US brokers encounter extra single adults crossing the border – WISH-TV | Indianapolis Information | Indiana climate
LA JOYA, Texas (AP) – Parents emerge on a baseball field with exhausted kids off the brush. Border guards dictate orders: families with young children in one line and unaccompanied children in another. The smallest of three lines is for single adults.
The Tuesday night scene in La Joya, a town of around 4,000 people, takes place every evening in Texas’s Rio Grande Valley and presents Joe Biden with one of the greatest challenges of his young presidency – high numbers of migrants crossing the US border and cross Mexico to seek asylum. April was the second biggest month for unaccompanied children on the border after the all-time high in March.
While asylum-seeking families and children dominate the public eye, single adults represent a growing number of border crossings, nearly two in three in April. They are less likely to surrender to the authorities than families and children, which makes them less visible.
The Border Patrol’s 173,460 encounters in April rose 3% from March, the highest level since April 2000. The numbers released on Tuesday are not directly comparable as most of the people stopped were quickly expelled from the country under federal pandemic powers were denying the right to seek asylum. The expulsion has no legal consequences, so many people try to cross several times.
Single adults – more than half of them from Mexico – drove the increased activity. The Border Patrol had 108,301 such encounters in April, up 12% from March. Almost nine out of ten adult encounters ended in expulsions under pandemic-related authority, which began under former President Donald Trump and continued under Biden.
However, Biden exempts unaccompanied children from deportation and allows them to stay in the U.S. while they apply for asylum. Families with young children are also frequently released in the US while their cases progress through the bottleneck immigration courts.
Some current and former border guards say the massive attention paid to families and unaccompanied children is consuming the agents’ time and has created an opening for single adults and drug smugglers to evade the authorities.
Michael Fisher, head of the border patrol from 2010-2015, said some agency officials told him agents were spending 40% less time on patrols and more on “processing, meal preparation” and duties related to the increased number of children .
“The line is very thin right now and the cartels are taking advantage of that,” he said.
As agents try to count how many people evade capture, Fisher believes this would be “at best a guess” in the Rio Grande Valley, the busiest corridor for illegal crossings. The often thick brush traditionally did not have many sensors and many families and children breed in large groups. The Border Patrol’s most trusted method of counting how many people have escaped is by observing tiny human footprints: dusty footprints, torn cobwebs, broken branches, fallen pebbles.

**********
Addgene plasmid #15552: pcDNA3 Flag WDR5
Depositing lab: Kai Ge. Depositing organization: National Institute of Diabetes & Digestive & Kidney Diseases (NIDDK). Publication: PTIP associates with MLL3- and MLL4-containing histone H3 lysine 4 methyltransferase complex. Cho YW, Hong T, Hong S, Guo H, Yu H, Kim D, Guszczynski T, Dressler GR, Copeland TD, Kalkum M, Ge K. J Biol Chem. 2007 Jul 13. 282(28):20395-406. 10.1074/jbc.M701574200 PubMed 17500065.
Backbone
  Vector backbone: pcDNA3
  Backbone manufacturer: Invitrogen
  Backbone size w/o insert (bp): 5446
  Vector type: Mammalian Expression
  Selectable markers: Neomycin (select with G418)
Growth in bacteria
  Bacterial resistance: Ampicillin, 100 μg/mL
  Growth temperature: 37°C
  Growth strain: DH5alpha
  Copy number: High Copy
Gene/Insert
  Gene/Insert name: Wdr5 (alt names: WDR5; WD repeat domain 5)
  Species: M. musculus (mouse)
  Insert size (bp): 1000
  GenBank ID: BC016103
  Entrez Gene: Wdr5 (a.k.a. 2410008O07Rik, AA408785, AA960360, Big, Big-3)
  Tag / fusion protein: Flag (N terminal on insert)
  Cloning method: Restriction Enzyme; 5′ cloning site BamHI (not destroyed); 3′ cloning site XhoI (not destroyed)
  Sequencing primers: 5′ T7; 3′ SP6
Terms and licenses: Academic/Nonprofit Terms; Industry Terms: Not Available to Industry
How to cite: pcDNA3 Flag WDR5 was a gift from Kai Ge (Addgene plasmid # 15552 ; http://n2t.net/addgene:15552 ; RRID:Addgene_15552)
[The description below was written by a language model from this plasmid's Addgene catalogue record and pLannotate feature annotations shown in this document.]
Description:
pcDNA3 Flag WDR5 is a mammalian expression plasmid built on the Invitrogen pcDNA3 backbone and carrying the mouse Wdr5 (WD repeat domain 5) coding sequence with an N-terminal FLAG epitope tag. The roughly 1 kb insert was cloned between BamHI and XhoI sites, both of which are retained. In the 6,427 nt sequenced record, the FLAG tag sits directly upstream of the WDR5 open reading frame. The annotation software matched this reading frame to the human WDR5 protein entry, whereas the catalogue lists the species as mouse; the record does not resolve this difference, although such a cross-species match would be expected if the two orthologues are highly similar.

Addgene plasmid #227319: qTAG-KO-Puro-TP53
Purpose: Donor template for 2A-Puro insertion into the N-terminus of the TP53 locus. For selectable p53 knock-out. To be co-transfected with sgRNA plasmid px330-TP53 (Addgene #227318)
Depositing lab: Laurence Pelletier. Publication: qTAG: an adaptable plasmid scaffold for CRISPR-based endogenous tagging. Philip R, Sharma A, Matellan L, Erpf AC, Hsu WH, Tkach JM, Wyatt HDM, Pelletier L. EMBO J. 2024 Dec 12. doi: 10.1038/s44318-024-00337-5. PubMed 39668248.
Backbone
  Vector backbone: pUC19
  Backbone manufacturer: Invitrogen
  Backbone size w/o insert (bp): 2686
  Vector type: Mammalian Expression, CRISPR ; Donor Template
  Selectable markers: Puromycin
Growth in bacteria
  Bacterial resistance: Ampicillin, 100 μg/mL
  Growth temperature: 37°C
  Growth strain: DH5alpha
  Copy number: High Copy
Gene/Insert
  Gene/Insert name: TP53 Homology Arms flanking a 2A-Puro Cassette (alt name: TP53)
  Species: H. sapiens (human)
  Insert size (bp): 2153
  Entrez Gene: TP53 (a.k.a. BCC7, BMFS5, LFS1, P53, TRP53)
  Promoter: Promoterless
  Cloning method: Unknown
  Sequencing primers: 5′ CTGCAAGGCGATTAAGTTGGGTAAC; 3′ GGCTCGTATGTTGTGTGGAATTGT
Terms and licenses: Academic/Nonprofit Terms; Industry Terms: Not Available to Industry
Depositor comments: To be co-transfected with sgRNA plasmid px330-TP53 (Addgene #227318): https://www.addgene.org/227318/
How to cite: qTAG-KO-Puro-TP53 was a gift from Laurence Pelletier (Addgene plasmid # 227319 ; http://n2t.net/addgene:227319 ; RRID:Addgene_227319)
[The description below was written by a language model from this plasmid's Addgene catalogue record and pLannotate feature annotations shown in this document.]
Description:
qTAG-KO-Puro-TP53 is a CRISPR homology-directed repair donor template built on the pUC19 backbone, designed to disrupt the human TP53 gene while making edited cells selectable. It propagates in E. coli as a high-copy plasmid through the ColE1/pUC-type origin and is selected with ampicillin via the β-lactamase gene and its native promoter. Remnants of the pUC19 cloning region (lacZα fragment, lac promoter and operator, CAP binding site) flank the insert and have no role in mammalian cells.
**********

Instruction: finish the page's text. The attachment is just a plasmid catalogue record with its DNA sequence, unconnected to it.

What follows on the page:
The Trump administration frequently flew Mexican adults far from the border in hopes of preventing them from crossing again, but the relapse has remained abnormally high. Border Patrol says 29% of those evicted in April were previously evicted.
In hopes of recalibrating staff, the Border Patrol Academy recently completed its first class of staff dealing with court document preparation to free more agents to work on site. They are assigned to the busiest corridors in Texas, but their limited number makes them unlikely to have an immediate impact.
Meanwhile, in April, authorities encountered 17,171 children traveling alone, a 9% decrease from 18,960 in March, but well above the previous high of 11,475 reported by the Border Patrol in May 2019, which came with the 2009 Publication of numbers began.
Border guards’ encounters with families decreased in a similar way to unaccompanied children – by 10% from 53,406 in March to 48,226. Hardly one out of three family encounters resulted in expulsion.
In La Joya, a 15-year-old girl said she left her Honduras homeland without her parents or siblings in hopes of an education and eventually a job to help her family back home. She traveled for a month and a half and arrived at the baseball field with a larger group of migrants. She was wearing a black T-shirt with a phrase in English that she couldn’t understand: “Women move mountains”.
“I wanted a better future for myself and my family. I want to study and work, ”she said, adding that her uncle and aunt in New York had offered to open their home to her.
The Associated Press doesn’t use the girl’s name. Usually children are not named without their parents ‘permission and their parents’ identity has not been established.
Nearby, two Honduran sisters, ages 14 and 16, opened their buns and stripped off the laces of their pink sneakers after an agent ordered them to put the laces, hair ties and other items such as phones and bracelets in a plastic bag.
Rudys Acuña, 29, said he left Nicaragua for political reasons. He carried his 4-year-old son on his shoulders while waiting for orders from agents.
“Sometimes you are really forced to leave your country. It’s not that you want to, ”he said.
Associate press writers Elliot Spagat in San Diego and Ben Fox in Washington contributed to this report.